Pi News –
Human Rights Watch (HRW) said in its latest World Report 2024 that Pakistan faced its worst economic crisis last year, driven by factors including poverty and rising cost of living.
“With rising poverty, inflation and unemployment, Pakistan is facing one of the worst economic crises in its history, endangering the rights of millions of people to health, food and a decent standard of living,” it said on Friday. in a published report.
It said the devaluation of the national currency in 2023, a sharp rise in inflation and the removal of electricity and fuel subsidies without adequate compensatory measures “made it difficult for many people in Pakistan to realize their economic and social rights”.
For the year, Pakistan’s central bank’s foreign exchange reserves fell to $3 billion in January, an amount that covered less than three weeks of imports.
In July, Pakistan reached a $3 billion deal with the International Monetary Fund (IMF), committing the government to remove energy and fuel subsidies, move to a market-based exchange rate and raise taxes.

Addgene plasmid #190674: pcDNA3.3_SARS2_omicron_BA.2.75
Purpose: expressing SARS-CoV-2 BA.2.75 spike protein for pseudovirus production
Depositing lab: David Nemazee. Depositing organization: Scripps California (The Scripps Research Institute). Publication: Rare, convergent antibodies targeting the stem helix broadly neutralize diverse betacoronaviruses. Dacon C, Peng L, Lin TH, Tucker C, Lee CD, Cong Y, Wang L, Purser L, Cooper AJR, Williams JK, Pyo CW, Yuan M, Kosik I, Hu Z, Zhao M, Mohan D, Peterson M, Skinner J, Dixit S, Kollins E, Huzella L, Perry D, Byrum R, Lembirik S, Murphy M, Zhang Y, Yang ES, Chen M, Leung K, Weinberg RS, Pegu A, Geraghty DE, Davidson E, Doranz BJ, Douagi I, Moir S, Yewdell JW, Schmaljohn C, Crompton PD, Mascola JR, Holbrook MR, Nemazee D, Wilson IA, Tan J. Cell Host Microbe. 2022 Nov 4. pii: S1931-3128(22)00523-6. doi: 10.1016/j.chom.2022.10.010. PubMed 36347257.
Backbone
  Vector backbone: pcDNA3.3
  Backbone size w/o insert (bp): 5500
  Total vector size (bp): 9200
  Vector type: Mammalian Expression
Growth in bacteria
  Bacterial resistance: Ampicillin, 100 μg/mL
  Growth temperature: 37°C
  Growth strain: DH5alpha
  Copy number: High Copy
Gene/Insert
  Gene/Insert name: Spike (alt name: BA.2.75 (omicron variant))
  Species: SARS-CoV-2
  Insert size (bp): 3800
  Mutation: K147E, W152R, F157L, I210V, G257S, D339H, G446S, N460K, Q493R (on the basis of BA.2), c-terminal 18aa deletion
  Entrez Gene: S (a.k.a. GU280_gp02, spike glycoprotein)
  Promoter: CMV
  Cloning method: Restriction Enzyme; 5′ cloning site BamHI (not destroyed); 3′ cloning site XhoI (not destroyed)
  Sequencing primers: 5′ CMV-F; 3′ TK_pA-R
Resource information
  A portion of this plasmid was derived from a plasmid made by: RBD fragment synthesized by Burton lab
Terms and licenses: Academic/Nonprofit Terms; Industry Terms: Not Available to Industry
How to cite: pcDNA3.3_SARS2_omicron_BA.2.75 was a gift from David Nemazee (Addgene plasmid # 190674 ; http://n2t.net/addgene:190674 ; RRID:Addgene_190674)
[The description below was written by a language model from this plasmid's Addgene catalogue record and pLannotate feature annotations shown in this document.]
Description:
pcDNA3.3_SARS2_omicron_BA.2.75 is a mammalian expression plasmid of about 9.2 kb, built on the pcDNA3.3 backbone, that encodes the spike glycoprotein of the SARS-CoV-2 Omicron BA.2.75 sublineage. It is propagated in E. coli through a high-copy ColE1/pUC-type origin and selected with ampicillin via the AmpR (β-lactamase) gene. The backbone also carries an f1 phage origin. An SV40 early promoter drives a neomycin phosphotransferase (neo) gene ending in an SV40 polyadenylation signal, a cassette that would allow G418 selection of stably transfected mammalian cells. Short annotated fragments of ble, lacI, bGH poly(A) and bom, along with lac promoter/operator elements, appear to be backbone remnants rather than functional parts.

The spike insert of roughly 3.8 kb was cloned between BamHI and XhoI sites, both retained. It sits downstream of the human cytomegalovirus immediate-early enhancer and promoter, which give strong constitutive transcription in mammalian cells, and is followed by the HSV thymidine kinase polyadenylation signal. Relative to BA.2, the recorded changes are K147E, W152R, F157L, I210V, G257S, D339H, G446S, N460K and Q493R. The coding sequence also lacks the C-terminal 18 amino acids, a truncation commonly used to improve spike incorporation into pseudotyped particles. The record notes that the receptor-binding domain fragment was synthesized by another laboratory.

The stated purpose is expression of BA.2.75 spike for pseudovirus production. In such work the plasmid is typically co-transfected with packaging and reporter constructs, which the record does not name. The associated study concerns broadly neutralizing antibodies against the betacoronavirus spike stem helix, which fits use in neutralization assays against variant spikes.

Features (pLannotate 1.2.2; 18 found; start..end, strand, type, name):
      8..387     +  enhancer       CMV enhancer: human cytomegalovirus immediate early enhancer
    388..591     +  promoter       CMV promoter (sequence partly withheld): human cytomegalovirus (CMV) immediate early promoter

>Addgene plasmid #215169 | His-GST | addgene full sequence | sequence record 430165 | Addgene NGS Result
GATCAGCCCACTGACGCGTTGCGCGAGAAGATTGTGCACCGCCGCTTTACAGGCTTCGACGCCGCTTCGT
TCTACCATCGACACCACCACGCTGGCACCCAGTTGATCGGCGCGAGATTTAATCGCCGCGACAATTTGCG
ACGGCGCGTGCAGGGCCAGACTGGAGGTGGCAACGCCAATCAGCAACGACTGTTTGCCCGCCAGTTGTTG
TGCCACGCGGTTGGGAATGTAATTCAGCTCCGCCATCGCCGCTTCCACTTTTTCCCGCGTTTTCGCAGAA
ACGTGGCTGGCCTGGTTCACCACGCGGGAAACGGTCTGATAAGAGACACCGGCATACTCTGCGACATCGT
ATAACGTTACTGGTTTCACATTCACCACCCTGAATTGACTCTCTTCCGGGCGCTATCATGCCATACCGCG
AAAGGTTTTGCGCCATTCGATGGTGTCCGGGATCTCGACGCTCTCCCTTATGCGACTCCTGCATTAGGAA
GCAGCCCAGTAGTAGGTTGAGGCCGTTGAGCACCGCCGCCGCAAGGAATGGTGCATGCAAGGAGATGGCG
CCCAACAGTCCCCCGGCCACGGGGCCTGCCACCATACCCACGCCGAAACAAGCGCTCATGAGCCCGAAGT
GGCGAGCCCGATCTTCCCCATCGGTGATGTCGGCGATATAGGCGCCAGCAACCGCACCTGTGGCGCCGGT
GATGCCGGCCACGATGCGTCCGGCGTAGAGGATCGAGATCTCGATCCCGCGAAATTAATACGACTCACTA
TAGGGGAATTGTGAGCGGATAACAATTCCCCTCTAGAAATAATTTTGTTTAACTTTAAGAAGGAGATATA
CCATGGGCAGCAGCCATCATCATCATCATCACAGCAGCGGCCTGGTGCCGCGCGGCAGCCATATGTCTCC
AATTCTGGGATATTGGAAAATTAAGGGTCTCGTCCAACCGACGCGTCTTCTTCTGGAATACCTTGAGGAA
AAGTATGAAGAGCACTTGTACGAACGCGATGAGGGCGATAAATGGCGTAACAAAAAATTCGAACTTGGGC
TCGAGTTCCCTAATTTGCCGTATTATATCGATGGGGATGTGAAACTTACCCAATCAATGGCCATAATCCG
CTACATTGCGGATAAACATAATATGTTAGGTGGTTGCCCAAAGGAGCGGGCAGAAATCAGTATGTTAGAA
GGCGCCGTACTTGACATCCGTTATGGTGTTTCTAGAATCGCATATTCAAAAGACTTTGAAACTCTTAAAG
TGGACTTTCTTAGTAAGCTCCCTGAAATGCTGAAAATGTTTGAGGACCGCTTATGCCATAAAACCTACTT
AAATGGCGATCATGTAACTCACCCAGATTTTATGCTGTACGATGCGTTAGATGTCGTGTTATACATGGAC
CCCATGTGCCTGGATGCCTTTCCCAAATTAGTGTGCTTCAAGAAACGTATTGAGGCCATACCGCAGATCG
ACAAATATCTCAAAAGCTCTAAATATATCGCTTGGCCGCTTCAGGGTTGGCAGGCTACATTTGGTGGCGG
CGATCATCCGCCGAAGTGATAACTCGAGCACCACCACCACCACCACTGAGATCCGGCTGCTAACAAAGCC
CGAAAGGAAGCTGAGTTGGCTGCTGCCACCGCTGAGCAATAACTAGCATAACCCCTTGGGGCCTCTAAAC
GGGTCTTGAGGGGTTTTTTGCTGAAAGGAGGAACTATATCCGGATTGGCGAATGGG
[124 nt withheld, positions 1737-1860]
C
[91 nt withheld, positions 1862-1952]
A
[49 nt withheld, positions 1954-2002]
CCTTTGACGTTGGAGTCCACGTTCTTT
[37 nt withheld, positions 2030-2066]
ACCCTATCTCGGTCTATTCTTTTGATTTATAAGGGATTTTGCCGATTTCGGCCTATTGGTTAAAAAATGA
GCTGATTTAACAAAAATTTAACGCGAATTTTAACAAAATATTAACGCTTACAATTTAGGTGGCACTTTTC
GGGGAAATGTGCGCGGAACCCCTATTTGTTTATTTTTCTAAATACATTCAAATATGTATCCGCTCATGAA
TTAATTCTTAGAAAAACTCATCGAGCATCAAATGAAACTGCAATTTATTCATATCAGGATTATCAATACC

“This has led to widespread protests against rising electricity bills, inflation and food shortages,” the report said.
HRW argued that the IMF’s insistence on austerity and the removal of subsidies without adequate compensatory measures has led to additional hardship for disadvantaged groups.
In addition, HRW noted that Pakistan remains extremely vulnerable to climate change and that the rate of warming is well above the global average, making extreme climate events more frequent and severe.
It says the economic crisis is set against the backdrop of the devastating economic costs of the 2022 floods.
“As of 2018, 37 percent of Pakistan’s 230 million people faced food insecurity, but only 8.9 million families received assistance to mitigate the effects of soaring inflation.
During the year, Pakistan and China deepened their extensive economic and political ties by 2023, and continued work on the China-Pakistan Economic Corridor, a project consisting of the construction of highways, railways and energy pipelines, the report said.